Commodity prices plunge on grim economic outlook
Oil, gold and industrial metals prices have plummeted after a wave of major U.S. corporations offered a grim snapshot of the economy.
Benchmark crude dropped 2 percent Tuesday to end at $86.67 per barrel, a three-month low. Gold and several industrial metals ended at the lowest prices since early September as worries resurfaced about demand in the stubbornly sluggish economy.
Major companies turned in third-quarter results that missed analyst expectations. Several cut expectations for the rest of the year, blaming the challenging economy. The news sent stocks plummeting, making it one of the worst days on Wall Street this year.
In addition, there has been little progress with the debt crisis in Europe, which also has hurt companies in the U.S. and others that sell goods in the region.
Slower economic growth reduces demand for a wide swath of raw materials, including oil, industrial metals and agriculture crops.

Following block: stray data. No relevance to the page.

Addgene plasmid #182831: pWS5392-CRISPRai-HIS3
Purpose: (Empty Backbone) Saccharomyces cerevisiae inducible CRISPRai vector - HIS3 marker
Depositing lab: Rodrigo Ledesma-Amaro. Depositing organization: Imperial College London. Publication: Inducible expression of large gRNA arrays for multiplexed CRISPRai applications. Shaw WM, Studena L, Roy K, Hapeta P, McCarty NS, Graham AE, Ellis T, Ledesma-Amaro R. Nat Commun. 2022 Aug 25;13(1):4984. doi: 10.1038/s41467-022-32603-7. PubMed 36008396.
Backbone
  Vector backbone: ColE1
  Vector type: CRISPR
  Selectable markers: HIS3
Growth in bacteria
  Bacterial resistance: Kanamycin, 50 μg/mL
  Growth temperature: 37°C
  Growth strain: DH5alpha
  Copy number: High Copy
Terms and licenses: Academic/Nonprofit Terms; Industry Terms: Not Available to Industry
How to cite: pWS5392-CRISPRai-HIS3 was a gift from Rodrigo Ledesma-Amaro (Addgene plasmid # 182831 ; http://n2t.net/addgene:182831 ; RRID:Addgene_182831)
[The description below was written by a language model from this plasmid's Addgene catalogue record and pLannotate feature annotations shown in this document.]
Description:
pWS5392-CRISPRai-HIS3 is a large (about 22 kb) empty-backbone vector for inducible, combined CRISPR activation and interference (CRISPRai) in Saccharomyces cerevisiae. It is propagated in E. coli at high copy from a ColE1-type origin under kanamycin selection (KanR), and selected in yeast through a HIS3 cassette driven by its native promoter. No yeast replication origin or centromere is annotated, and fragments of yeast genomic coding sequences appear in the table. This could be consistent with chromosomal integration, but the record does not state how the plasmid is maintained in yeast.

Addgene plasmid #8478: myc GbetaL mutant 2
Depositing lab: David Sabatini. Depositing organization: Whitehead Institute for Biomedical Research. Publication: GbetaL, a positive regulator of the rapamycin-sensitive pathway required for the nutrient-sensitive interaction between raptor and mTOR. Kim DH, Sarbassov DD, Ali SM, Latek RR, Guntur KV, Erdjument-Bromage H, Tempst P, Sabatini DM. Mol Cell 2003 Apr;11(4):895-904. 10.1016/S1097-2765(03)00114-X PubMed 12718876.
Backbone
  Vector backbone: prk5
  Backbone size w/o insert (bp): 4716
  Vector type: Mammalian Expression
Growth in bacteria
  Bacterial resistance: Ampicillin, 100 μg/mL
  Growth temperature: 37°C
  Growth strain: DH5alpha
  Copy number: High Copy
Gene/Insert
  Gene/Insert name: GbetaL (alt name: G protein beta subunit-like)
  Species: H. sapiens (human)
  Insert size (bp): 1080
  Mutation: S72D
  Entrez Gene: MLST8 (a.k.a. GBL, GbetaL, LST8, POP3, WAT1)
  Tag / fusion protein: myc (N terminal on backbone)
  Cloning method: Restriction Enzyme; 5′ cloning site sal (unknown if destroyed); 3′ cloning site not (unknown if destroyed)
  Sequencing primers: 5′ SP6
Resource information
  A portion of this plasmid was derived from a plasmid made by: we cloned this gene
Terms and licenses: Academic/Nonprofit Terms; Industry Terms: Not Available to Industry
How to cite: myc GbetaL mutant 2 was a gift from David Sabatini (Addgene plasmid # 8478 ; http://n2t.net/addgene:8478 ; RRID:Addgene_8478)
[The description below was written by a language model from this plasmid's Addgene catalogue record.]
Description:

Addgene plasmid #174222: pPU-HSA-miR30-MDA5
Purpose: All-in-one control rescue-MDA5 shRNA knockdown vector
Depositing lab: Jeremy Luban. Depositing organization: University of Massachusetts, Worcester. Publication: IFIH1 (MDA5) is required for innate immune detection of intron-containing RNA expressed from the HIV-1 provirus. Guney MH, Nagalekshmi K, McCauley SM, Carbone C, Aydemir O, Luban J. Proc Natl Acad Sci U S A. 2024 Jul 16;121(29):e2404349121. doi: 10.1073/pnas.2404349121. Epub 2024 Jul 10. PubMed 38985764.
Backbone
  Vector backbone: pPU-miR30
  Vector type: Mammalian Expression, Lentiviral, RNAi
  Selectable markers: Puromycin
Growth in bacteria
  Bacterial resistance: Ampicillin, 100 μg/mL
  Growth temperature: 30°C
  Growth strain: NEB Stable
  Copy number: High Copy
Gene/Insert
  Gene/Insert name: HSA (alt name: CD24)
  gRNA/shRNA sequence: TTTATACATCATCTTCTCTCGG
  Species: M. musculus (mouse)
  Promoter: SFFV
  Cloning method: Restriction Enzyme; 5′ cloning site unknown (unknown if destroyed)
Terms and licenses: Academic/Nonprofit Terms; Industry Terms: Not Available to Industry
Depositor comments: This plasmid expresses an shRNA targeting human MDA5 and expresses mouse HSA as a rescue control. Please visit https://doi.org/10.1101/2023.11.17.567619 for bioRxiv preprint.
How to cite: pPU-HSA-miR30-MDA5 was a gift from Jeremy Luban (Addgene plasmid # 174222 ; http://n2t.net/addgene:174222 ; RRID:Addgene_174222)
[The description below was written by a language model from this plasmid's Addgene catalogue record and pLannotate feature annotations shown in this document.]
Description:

Kingsview Financial analyst Matt Zeman said investors also want to avoid riskier assets like commodities ahead of the upcoming U.S. presidential election.
"I think these are all just unknowns that are driving people to hit the 'sell' button right now," Zeman said. "This economy remains very, very sluggish. It continues to have a very difficult time creating jobs."
Oil fell $1.98 to end at $86.67 per barrel. Heating oil dropped 3.33 cents to $3.0434 per gallon and wholesale gasoline fell 4.25 cents to $2.605 per gallon. Natural gas rose 8.3 cents, or 2.4 percent, to $3.535 per 1,000 cubic feet.
Prices for gold, silver, copper and platinum finished at seven-week lows while palladium dropped to the lowest level since Aug. 16.
In December contracts, gold fell $16.90 to finish at $1,709.40 per ounce, silver fell 45.9 cents to $31.793 per ounce and copper dropped 5.25 cents to $3.5695 per pound. Palladium ended down $28.80 at $593.85 per ounce. January platinum fell $36.60 to $1,575.60 per ounce.
December wheat fell 9.5 cents to end at $8.6875 per bushel, December corn dropped 5.25 cents to $7.56 per bushel and November soybeans rose 6.75 cents to $15.5325 per bushel.